Tiny Goats and Outdoor Yoga Make a Popular Pairing at this Harbeson Farm
Goat Joy yoga classes run from April through October at Ritter Family Farms.
Goat Joy goat yoga pairs traditional poses with Nigerian dwarf goats./Photo by Maria DeForrest
“The baby goats are so cute,” says the retired educator from Rehoboth Beach, one of two dozen students in today’s class. “It’s not a real yoga class, but it’s a great way to get away from the beach noise. I really enjoyed it.”
Goat yoga, an interactive class that combines basic yoga poses and baby goats, got its start on a farm in Oregon in 2016. The experience became so successful that it’s been modeled nationwide.
Photo by Maria DeForrest
Laura Ritter and her daughter, Amanda, a pre-veterinary student at the University of Delaware, embarked on the goat yoga opportunity in 2017, following a very successful goat yoga fundraiser for Amanda’s Sigma Alpha professional sorority. “It was a huge success,” Amanda says. Sigma Alpha continued the tradition with three classes in May.
Goat Joy takes place Sunday afternoons from April through October at Ritter Family Farms.
“We just let them be goats. They hop on people’s backs. They view you as toys,” Amanda explains. “People aren’t used to goats. You have to experience it, and everyone leaves with a smile. The goats are so silly. At the end of a class, people just sit and cuddle the goats, and we take pictures.”
Amanda’s love for goats, specifically the Nigerian dwarf breed, started with her first goat, Sweety, her Cape Henlopen High School Future Farmers of America project. The herd has grown to more than 50, and all are registered dairy goats. Laura, in fact, is perfecting cheese recipes with a goal of opening a creamery in the near future.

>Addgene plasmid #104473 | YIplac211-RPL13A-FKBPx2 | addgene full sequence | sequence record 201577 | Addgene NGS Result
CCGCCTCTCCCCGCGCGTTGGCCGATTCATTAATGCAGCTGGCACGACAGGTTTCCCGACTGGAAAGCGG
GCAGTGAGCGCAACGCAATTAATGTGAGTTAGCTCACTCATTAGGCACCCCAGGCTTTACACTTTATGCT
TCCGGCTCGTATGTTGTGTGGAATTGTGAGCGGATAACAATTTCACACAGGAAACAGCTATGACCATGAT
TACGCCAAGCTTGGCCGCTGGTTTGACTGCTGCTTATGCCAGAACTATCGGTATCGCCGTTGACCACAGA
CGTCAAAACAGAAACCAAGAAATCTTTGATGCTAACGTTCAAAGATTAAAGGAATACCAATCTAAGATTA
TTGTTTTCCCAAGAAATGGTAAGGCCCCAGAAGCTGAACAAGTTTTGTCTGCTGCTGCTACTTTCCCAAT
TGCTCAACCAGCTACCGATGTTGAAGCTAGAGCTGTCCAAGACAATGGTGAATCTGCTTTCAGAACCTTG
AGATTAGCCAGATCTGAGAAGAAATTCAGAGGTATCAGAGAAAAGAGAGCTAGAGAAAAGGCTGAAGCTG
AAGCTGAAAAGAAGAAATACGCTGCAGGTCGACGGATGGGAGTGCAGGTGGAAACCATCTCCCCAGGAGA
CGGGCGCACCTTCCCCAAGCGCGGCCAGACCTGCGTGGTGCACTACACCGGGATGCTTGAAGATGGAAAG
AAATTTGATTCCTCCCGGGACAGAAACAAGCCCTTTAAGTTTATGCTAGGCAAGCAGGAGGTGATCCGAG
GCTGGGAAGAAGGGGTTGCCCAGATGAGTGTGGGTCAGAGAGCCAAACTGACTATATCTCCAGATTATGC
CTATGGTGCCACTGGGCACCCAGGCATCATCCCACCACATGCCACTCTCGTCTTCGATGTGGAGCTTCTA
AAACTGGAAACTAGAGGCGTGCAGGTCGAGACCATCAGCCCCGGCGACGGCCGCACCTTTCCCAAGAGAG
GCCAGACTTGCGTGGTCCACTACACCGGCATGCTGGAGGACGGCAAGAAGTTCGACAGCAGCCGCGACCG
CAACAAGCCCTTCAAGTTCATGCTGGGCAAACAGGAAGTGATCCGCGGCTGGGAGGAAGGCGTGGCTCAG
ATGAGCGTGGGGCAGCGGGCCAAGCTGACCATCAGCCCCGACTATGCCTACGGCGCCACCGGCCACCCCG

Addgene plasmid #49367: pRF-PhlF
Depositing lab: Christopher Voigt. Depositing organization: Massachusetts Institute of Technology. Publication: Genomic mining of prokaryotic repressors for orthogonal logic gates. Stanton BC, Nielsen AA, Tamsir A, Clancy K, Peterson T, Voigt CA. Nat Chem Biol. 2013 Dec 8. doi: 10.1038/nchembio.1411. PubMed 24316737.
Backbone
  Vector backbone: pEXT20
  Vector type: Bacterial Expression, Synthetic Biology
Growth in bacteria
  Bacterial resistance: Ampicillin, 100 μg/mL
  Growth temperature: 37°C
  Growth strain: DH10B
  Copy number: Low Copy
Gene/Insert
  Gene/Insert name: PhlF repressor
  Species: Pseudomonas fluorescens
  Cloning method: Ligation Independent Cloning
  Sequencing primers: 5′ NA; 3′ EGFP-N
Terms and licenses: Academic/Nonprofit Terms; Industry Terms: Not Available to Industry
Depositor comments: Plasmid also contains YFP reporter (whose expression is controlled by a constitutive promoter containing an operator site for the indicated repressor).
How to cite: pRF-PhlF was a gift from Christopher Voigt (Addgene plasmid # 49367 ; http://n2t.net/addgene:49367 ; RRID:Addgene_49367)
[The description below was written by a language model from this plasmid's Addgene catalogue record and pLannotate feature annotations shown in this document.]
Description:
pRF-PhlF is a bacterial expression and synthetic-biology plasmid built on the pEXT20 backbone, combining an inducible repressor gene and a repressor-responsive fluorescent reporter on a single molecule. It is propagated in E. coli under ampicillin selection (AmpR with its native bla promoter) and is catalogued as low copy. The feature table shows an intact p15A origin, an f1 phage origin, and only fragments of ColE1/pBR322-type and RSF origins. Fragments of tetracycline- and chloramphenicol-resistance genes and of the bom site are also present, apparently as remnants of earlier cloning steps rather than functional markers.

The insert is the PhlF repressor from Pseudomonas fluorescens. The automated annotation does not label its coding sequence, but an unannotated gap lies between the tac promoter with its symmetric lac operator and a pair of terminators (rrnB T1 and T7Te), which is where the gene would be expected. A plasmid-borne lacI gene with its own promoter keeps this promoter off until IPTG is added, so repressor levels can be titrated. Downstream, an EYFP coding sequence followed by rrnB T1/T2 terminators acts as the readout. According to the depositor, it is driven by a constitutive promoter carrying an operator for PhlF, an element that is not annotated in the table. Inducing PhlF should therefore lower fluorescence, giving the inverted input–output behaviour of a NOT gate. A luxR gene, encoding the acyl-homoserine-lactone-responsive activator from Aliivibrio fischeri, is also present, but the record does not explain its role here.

Humans pay $20 per class through online pre-registration for the opportunity to practice cat-cow and down dog with baby goats hopping on their backs or cavorting on their mats. The fee helps pay for the goats’ feed and care.
Classes, led by instructor Sue McCarthy, are limited to 25 students and 10 to 12 young goats, and are held outdoors inside a fenced-in, grassy area; mats are provided. McCarthy, who owns Lewes Yoga & Meditation Center, originally reached out to the Ritters last year after reading an article about goat yoga and conducting some online research, coincidentally about the same time the Ritters were seeking a qualified teacher.
“I didn’t know anything about goats, and the first time I went to the farm I spent about two hours with Amanda and Laura,” says McCarthy, whose enthusiasm for the goat yoga experience is obvious.
“It’s fantastic. It elevates the mood and releases endorphins, which are so needed in this day and age. It’s a connection to nature and animals. When I’m teaching, I hear nothing but giggling and laughter,” she says. “It’s a surge of happiness. I can tell you each class is different every week, but it always works. I’m so glad I found them.”